The line extends almost out the door of this newly opened restaurant in the East Village. Inside, the tables are full and dozens of people wait expectantly for their food under the peculiar orange-and-yellow lighting.
But a celebrity chef does not own this buzzing sliver of space. The menu is not dotted with trendy, grass-fed lamb, overpriced fish or organic staples like heirloom tomatoes and beets. You can't even get wine -- not yet anyway.
No, this is S'MAC, or Sarita's Macaroni & Cheese, the newest niche eatery in New York City.
"It's been awesome," said Sarita Ekya, who started S'MAC with her husband, Caesar. "We didn't realize how popular we'd be."
Across the country and especially in New York City, tightly focused menus that serve a variation on a single theme are prospering and spreading.
From cereal to peanut butter, rice pudding to gourmet dumplings, haute desserts to grilled cheese, restaurateurs are trying to cash in on comfort food.
"We thought it would do well because we're selling a product everybody loves," said Kenneth Rader, who opened The Cereal Bowl in Miami in February with his brother, Joshua. "There's no one who hasn't grown up on cereal."
While niche restaurants continue to pick up popularity in the world of mainstream dining, Rader and the others certainly didn't invent this savory concept.
In the Chinatowns of New York and San Francisco, dumpling joints have long been food de rigueur. Taquerias and pupuserias, along with falafel stands, can be found on many street corners in multi-ethnic neighborhoods.
Perhaps the greatest, and most lucrative, of these one-food wonders is the revered pizza parlor.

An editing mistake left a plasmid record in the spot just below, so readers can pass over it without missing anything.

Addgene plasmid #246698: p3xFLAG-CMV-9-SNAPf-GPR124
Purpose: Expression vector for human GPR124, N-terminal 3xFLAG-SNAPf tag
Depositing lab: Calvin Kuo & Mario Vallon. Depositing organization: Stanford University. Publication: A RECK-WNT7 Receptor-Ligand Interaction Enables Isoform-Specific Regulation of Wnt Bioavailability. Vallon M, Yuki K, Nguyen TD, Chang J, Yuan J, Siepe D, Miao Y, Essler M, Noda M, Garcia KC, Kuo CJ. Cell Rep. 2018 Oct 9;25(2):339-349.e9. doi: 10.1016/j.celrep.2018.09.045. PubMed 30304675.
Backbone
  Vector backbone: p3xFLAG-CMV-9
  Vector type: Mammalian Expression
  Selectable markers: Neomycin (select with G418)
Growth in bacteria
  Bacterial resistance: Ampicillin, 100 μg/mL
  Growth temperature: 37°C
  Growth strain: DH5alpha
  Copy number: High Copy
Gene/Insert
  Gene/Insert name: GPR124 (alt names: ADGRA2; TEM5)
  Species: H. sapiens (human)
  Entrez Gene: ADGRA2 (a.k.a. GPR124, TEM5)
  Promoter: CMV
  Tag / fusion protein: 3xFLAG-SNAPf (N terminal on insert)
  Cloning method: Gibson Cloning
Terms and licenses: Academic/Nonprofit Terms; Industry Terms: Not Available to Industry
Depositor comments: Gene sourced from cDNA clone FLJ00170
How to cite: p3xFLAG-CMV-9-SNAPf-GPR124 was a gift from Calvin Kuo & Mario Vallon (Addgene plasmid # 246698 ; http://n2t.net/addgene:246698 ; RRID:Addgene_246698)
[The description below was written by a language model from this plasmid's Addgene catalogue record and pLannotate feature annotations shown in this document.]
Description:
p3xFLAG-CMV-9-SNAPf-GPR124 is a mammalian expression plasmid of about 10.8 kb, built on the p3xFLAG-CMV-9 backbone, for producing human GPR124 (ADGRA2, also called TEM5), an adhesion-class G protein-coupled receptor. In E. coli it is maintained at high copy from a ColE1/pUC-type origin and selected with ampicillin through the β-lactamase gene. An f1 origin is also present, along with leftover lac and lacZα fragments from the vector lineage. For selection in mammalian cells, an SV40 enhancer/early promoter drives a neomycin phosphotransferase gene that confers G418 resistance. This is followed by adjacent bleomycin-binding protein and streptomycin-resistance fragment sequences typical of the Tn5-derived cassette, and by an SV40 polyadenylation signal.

But these culinary home runs and their successors have plenty in common. They resonate with people. That's the trick, says Lee Zalben, who started Peanut Butter & Co. in New York City in 1998.
"It's important to find something that marries mass appeal with novelty," Zalben said. "It needs to grab the customer's attention. You have to be offering something they want to eat a couple of times a week. We found something that really appeals to people. Peanut butter is America's favorite sandwich."
It was Zalben's place that inspired S'MAC. Sarita and Caesar pay homage to Zalben on their Web site, admitting their inspiration came after eating at Zalben's little shop last year.
"We left ... and thought, 'mac and cheese, there's a need for this'," Sarita said.
Tapping their savings and small business loans, they raised $200,000 and opened the 30-seat S'MAC in June. Then the hungry and sentimental hordes descended.
Sarita and Caesar were quickly overwhelmed despite not spending a dime on advertising (Internet buzz and two prominent New York publications helped spread the word).
The pair thought they would have to prepare only a dozen or so dishes an hour in the cramped kitchen, open only for dinner and employ three people.
Those conservative estimates soon popped, along with the notion that Sarita and Caesar wouldn't be sleeping much, as they shepherded this restaurant out of its infancy.
Now, S'MAC has hired 14 people and serves an average of 300 meals a day for both lunch and dinner. At peak hours, S'MAC is jammed with folks tempted to try the recipes.
S'MAC turns out a variety of cheesy concoctions in iron skillets that come in three different sizes. S'MAC uses wheat and regular, Barilla twisted-elbow macaroni and cheeses such as manchego, Brie, Parmesan, Gorgonzola and Gruyere.
The food is ready in a matter of minutes. It has to be. Like other restaurants of the same ilk, S'MAC is a volume business. Caesar calls it "quick-serve" food.
Zalben says he's flattered that he inspired S'MAC. And the godfather of peanut butter has some encouraging words for Sarita and Caesar.
S'MAC could have legs.
"It looked like a great concept," Zalben said.
Sarita and Caesar hope so. They have big hopes for their little idea. There could be a franchise and frozen-food line in the works one day.
"It's gonna be the next pizza," Caesar said boldly. "There are other concepts that you can stretch so far but this is endless."